Protecting high-value information: Tips for small and medium organizations (ITSAP.40.001)

Small and medium organizations have valuable information (e.g. sensitive business, employee, and client information) that needs to be protected to ensure business activities run smoothly. Small and medium organizations are likely targets of cyber attacks because these organizations often lack resources to put towards cyber security. While it may not be possible to protect everything, knowing what information is valuable to your organization can help you protect what matters most.

Know the value of information

Knowing the value of your organization’s information will help you prioritize what needs to be protected. You can determine the value of information by assessing the possible harm that could result from the inability to protect the confidentiality, integrity, and availability of information, such as in the following examples:

  • Confidentiality: Sensitive information is accessed by unauthorized individuals
  • Integrity: Information is modified or deleted when it’s not supposed to be
  • Availability: Information cannot be accessed or is lost

When assigning value, consider the following types of information:

  • Business critical information that your organization relies on to run (e.g. sales information, emergency response plans)
  • Sensitive information that needs to be kept confidential or only accessed by certain people (e.g. financial or personal information, intellectual property)
  • Records and evidence that needs to be protected from unauthorized modification (e.g. contracts, receipts)

Identify threats and vulnerabilities

By identifying threats and vulnerabilities that are relevant to your organization, you can take security measures that fit your organization needs. A common threat or vulnerability may affect your organization differently than another organization.

A threat is any potential cause of an incident, event, or act that may harm your organization and its systems and information. Threats can be natural (e.g. fire and flood) or human in origin. A threat actor is someone who initiates a threat, whether on purpose or not. Threat actors may target your organization for various reasons, including trying to gain a profit from stolen information, wreaking havoc, or taking revenge.

Think about the types of threats that could affect your organization based on your activities and the type of information you have.

A vulnerability is a weakness or gap in your current security measures. Vulnerabilities may be caused by different factors, such as outdated software, unencrypted information, weak passwords, or system that has been infected with a virus.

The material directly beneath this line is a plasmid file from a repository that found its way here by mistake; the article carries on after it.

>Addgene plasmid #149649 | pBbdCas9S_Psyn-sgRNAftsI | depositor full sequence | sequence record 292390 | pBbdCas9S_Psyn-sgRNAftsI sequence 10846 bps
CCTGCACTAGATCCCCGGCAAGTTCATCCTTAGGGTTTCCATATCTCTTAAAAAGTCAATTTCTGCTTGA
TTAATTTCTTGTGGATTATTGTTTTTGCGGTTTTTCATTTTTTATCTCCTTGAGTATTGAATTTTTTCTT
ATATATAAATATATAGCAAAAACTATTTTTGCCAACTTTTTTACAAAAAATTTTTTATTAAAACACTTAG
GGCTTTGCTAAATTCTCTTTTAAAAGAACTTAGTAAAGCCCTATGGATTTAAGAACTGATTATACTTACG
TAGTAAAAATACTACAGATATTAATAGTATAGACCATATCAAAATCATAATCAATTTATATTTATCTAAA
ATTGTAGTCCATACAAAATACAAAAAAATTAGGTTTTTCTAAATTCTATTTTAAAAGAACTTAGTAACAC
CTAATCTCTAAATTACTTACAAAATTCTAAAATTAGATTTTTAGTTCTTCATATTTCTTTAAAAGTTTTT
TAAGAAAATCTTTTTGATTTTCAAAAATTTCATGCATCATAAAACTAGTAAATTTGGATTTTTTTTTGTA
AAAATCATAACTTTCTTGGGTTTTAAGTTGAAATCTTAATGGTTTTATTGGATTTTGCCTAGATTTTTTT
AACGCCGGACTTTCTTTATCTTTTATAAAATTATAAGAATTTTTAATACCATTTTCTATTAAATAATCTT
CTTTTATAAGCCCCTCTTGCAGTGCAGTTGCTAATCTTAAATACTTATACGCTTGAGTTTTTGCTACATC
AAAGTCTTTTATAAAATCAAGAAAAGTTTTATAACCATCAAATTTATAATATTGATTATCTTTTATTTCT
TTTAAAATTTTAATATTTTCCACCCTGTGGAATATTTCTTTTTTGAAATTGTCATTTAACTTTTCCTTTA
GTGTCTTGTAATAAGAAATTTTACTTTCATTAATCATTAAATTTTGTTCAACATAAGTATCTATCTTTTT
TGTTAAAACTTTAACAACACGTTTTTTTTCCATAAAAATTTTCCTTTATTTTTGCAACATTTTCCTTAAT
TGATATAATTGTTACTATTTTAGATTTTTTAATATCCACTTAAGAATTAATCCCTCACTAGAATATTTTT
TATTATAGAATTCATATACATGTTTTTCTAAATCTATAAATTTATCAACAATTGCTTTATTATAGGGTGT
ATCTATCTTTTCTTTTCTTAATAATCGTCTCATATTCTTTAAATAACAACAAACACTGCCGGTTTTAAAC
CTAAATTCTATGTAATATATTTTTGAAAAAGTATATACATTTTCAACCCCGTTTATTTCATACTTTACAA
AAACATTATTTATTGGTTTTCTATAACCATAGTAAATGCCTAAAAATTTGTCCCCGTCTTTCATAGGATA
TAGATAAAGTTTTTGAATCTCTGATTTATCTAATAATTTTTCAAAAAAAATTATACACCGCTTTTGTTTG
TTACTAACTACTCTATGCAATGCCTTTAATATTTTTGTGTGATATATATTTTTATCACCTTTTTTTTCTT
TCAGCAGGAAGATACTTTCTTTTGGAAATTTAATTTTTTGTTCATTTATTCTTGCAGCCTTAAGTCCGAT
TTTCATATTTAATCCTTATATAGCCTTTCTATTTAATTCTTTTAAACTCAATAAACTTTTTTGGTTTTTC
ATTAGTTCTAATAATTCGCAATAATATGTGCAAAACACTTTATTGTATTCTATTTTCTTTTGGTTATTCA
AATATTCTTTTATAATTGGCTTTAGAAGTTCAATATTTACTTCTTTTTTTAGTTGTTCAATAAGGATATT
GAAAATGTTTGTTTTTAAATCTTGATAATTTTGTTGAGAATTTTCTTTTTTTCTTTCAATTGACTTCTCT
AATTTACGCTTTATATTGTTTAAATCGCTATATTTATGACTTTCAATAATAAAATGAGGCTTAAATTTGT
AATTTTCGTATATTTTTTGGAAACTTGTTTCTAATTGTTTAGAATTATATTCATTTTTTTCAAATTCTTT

Make cyber security a part of your organization

Security should be included in your business processes and plans so that you can protect your high‑value information and your organization. Your customers expect that you’ll keep their personal information safe, and the other organizations with which you work want to know that you won’t be putting their systems and information at risk.

There’s no one-time, one-size-fits-all solution for security, and the threat landscape continues to change. To keep your organization safe, think of security as a continuous process of preventing, identifying, and responding to threats.

Secure high-value information

Networks, systems, and information that are properly secured are less likely to be compromised. Protect your high value information with the following tips:

  1. Identify
    • Know the value of your information
    • Know where high‑value information is stored
    • Identify employees who have access to high-value information
    • Identify your organization’s vulnerabilities and possible threats
  2. Protect
    • Limit access to sensitive systems and information
    • Encrypt sensitive information
    • Install software updates and patches when available
    • Use web and email filters
    • Wipe all hardware before you dispose of it
  3. Detect
    • Use anti-virus and anti-malware software
    • Enable, maintain, and monitor activity logs to identify issues or incidents
  4. Respond
    • Develop a response plan for incidents
    • Train employees on their roles and responsibilities
  5. Recover
    • Back up information regularly
    • Consider if cyber insurance is right for you

Review our Baseline Cyber Security Controls for Small and Medium Organizations to identify the baseline security controls that you can implement to protect your organization and your high-value information from cyber threats.